SEELEY LAKE – A rough trail skirting Tupper’s Lake is becoming a beaten path.
The second annual Revive and Thrive event on Sunday drew 40 volunteers and about 200 people celebrating the Clearwater-Blackfoot Project. It's part of The Nature Conservancy's $85 million purchase of more than 117,000 acres around Placid Lake and the Gold Creek drainage last year.
The inaugural work party and celebration took place last fall at Primm’s Meadow in the Gold Creek drainage, a grove of old-growth ponderosa pine. This year, volunteers grabbed their tools and headed to Tupper's Lake, 2½ miles south of Seeley Lake and 2 miles north of Placid Lake.
Nature Conservancy associate director of philanthropy Helen Jenkins called the lake a "little slice of the world." Volunteers worked for a couple of hours Sunday morning to smooth out the new trail on the east side of the lake, work on the trail on the west side, and install a "beaver deceiver'' at the culvert on the lake's south end.
"It's a common comment we get ... that people don't know it's here," Jenkins said of Tupper's Lake.
The east trail was a road until West Slope Excavating came in and obliterated it. On Sunday, the remnants of the obliteration made for a bumpy walk from the north parking lot to the south end of the lake – until the volunteers went to work. By lunchtime, it was smoother and a much easier hike.
"It's nice to see things happening in an area like this that's not usually on people's radar," said volunteer Carol Fulton.
The goal isn't to increase traffic at the lake, officials said.
"We don't want to change the amount of use," said Nature Conservancy Western Montana land protection director Chris Bryant. "We wanted to find a solution to mitigate the effects of the beavers, but still keep that natural process going."
Beavers cause the most headaches here, which is why Nature Conservancy Western Montana land steward Steve Kloetzel worked with seven volunteers to install a beaver deceiver at the culvert at the south end of the lake.
For a long time, there were issues with beavers plugging the old culvert, causing water to jump the creek channel and wash out nearby roads. So a new, extended culvert was installed, this one with a water control structure and multiple holes in the culvert.
On Sunday, the volunteers used metal fencing, called calf panels, T-posts and wire to construct a triangle-shaped beaver deceiver surrounding the culvert. Each side is about 14 feet long.
"The idea (with the holes) is the beavers can't hear the water flowing," Kloetzel said. "The sound attracts them."
The hope is that pulling one over on the beavers will raise the lake three feet by this time next year, making it healthier for the cutthroat trout stocked by the Montana Department of Fish, Wildlife and Parks.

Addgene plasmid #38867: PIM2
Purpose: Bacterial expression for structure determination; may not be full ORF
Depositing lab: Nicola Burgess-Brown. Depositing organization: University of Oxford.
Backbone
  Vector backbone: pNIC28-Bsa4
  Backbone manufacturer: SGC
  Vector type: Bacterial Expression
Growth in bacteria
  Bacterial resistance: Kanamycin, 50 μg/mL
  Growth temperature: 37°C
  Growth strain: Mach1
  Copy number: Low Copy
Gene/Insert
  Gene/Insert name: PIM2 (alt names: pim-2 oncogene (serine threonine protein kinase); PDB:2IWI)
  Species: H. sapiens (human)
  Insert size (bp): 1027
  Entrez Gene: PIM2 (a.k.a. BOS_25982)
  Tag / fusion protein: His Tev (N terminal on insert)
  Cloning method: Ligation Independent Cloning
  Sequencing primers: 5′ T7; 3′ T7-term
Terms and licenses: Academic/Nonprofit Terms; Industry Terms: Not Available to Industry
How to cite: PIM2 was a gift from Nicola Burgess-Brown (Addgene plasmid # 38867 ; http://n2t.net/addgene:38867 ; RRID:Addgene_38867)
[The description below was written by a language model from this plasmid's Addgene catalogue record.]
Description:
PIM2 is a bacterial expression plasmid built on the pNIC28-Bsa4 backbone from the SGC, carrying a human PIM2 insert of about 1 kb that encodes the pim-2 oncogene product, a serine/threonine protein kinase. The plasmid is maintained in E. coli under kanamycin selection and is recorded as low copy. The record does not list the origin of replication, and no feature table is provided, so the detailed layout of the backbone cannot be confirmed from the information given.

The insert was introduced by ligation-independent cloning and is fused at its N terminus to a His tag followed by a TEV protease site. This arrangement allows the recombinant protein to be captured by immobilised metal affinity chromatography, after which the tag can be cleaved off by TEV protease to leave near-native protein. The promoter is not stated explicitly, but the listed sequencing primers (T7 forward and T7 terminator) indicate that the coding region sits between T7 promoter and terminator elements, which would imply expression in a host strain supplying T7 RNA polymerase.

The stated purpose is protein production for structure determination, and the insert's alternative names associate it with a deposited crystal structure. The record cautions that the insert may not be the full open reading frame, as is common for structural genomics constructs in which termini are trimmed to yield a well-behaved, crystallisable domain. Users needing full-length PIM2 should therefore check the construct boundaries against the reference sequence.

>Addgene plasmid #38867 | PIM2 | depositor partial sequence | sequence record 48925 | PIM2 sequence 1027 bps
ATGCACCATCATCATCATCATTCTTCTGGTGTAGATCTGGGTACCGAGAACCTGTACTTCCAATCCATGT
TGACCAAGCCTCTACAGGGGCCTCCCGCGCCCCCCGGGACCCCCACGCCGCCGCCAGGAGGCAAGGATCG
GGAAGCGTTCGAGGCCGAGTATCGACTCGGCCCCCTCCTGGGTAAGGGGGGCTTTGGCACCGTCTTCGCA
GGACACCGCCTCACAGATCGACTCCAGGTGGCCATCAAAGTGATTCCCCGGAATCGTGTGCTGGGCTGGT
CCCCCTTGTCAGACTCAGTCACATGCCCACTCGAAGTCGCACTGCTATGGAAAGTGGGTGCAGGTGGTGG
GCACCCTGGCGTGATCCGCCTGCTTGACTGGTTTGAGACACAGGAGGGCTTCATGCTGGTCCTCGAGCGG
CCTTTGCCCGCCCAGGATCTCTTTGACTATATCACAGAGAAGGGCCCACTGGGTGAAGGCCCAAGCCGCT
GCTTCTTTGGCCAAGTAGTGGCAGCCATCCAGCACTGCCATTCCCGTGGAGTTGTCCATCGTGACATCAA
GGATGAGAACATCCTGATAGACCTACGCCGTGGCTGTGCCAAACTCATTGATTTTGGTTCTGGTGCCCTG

"The idea is to let the beavers live in the lake, but they won't hurt the roads and the culvert," Kloetzel said. "It's an extra security measure. Then if they want to dam, they have to go around the entire surface of the cage."
The beaver deceiver construction also lent itself to jokes, with one volunteer asking if the beavers had been notified and channeling their response:"Well, I'll be 'dam'ed ..."
Bryant and several other volunteers were sprucing up the east trail, using McLeod rakes to pound the trail flat and filling in holes with dirt.
The beavers were a problem here, too. The outflow caused the former road to wash out and erode into the lake. Portions of the roads to Placid and Seeley lakes, as well as a logging road south of Tupper's, would wash out, too.
Jenkins said Nature Conservancy also regraded roads leading to Tupper's from Placid and Seeley lakes.
"We wanted to find a solution to mitigate the effects of the beavers but still keep the natural process going," Bryant said.
Plus, the road was redundant, since there is already another road running nearby to a parking area at the lake's south end. Bryant said Nature Conservancy included the motorized vehicle community in the discussion, "since removal of open road is always controversial."
Also helping on Sunday were members of the Montana Conservation Corps, Blackfoot Challenge, and Five Valleys Land Trust.
"The point of these kinds of events is to get people out on the ground, to build a constituency for conservancy, and to get people outside and celebrating the conservation we're doing in western Montana," Bryant said.
They also plan to spruce up the camp site on the Montana Department of Natural Resources and Conservation section on the north third of the lake, as well as clear out garbage.
"A lot of people care about these places, but they're alone," Bryant said. "When you get a lot of people in a spot together, you can slowly change how the whole community treats it."